In the US the number of women that have left the labor market since the onset of the pandemic is around 2.2 million. Women with children have had to leave their jobs or cut their work hours drastically in order to take on childcare responsibilities, remote schooling and other unexpected duties.

Whilst idling the time away, perhaps playing at a great jackpot casino, may seem like a fun thing to do, things do need to change. As previously stated, women’s progress in the workforce is heading in the wrong direction. It is important to help women reenter the market and begin to rebuild their careers. Companies need to search out talented women with specific skill sets which will prevent them from the high costs of continual turnover.

There are five ways in which leaders in the business world can help when it comes to getting women back into the labor market after the pandemic.

There are five ways in which leaders in the business world can help when it comes to getting women back into the labor market after the pandemic.

1. Offering a pandemic leave of absence.

There is a law called The Family and Medical Leave Act (FMLA) which enables those employees who are eligible to take up to 12 work weeks of leave during a 1-year period for specific family and medical situations. However, it has its limitations and has not been helpful during the pandemic in helping women and their families.

Because there is a lack of government policies, it is necessary for companies to step in and to draw women back into their businesses and organizations. By offering pandemic leave of absence for a period of 12-18 months can be very helpful. The leave can be unpaid but should cover benefits. At the end of the leave these companies would be obligated to ensure employment at the same level and salary but does not have to guarantee the same job.

For these companies the criteria for those receiving their pandemic leave policy could be aimed at women who were known to be high performers before the pandemic and who were forced to leave because their childcare and school options were no longer available. This policy enables companies to retain them within the company and at the same job level. For sure women will appreciate this support and will, in turn, prove to be loyal employees when they are in a position to return and not seek employment elsewhere.

2. Removing the pandemic gap year bias


It is important that companies and organizations urge women to be honest about the reason for the gap in their resumes, that is ‘the pandemic gap year’. Companies need to publicly announce that they have no intention of discriminating against those who had to leave the workforce during the pandemic and are happy to accept these women back into employment.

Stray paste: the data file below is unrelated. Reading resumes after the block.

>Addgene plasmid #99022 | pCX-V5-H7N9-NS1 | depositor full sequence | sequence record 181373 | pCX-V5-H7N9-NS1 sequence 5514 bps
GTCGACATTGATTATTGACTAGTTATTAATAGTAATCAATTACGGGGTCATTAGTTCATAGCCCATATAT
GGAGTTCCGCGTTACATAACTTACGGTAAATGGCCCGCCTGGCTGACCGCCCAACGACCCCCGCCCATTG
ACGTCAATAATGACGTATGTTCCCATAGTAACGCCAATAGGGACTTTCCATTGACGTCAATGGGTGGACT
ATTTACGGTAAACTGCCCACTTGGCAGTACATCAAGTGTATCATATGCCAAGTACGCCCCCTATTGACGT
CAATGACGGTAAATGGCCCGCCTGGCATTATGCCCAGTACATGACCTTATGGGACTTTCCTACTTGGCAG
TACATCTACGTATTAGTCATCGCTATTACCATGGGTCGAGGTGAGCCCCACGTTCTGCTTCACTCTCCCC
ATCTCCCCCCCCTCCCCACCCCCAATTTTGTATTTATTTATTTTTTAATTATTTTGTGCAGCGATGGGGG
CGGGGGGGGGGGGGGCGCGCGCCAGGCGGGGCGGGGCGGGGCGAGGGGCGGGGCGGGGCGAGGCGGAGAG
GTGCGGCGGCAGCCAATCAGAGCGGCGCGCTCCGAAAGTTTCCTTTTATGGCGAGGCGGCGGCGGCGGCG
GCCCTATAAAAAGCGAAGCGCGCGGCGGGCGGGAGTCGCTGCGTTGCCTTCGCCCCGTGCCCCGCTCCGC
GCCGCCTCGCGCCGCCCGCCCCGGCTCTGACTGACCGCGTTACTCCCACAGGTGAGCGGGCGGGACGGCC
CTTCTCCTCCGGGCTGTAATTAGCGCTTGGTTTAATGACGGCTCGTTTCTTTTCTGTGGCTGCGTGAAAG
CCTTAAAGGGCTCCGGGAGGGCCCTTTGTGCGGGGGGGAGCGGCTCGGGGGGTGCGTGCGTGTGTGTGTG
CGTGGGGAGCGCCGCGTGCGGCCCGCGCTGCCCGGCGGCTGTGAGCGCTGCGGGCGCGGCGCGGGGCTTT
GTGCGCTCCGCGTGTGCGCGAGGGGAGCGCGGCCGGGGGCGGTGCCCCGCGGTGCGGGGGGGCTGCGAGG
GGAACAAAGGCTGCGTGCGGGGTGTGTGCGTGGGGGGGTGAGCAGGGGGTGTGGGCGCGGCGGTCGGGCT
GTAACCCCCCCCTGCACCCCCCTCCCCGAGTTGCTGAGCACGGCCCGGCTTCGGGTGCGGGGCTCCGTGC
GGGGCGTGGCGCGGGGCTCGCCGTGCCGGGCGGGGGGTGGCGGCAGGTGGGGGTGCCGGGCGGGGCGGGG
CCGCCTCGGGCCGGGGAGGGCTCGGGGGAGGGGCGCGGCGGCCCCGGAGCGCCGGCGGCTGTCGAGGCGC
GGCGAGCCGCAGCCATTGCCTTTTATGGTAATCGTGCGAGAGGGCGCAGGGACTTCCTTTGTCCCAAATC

3. Put together a diverse lineup of candidates

It is important to check that there are no other biases that are preventing women candidates from being considered for opportunities. If, for instance, there are two women candidates for a job, a woman has a greater chance of getting hired if there are two women in the group of finalists.

Those doing the hiring need to be educated on diverse candidate slates prior to them being implemented. There are tools like Greenhouse that can track data and will improve hiring decisions. It is also possible to partner with companies, like The Rich Talent Group or Mathison which will help to source talented women candidates. These search firms act as advisors to candidates and also companies and are helping to get rid of the stigma around women returning to work.

4. Return to work programs

These returnship programs are becoming more popular and attract talented individuals to the organizations that are offering them. It is now the time to create more of these programs for women wishing to return to the workplace after the pandemic. Some are already up and working.

For example, the Fitch Group Women Returners is a full-time paid internship, lasting 10 weeks. It is for financial professionals wishing to return to their former careers. Another is Hubspot’s Returners Program, offered twice yearly, which is for a period of 20 weeks. The program teaches skills and support and has the potential of finding full time employment. A further example is Path Forward which helps many firms like Netflix, Walmart and PayPal set up returnships. It is reported that over 80 percent of those who were part of a program supported by Path Forward have been hired by the companies where they completed the program.

5. Reskill women workers

It would be wise for companies in industries that are predicted will quickly return to normal after the pandemic to reskill women in some of these programs. After completing these programs these women should be placed in positions and mentored during a transition period. It would be a good move for companies like Google, Facebook and Amazon who did extremely well during the pandemic to reinvest some of their profits into providing payment for women to enroll in programs that will enable them to upgrade and upskill.

Nathalie Nicole Smith states that working hard and staying true to yourself are sure ways to win in life.

The time has come for companies to support their female employees, help them to return to the workforce following the pandemic and to ensure that women’s progress in the workforce does not spiral backwards.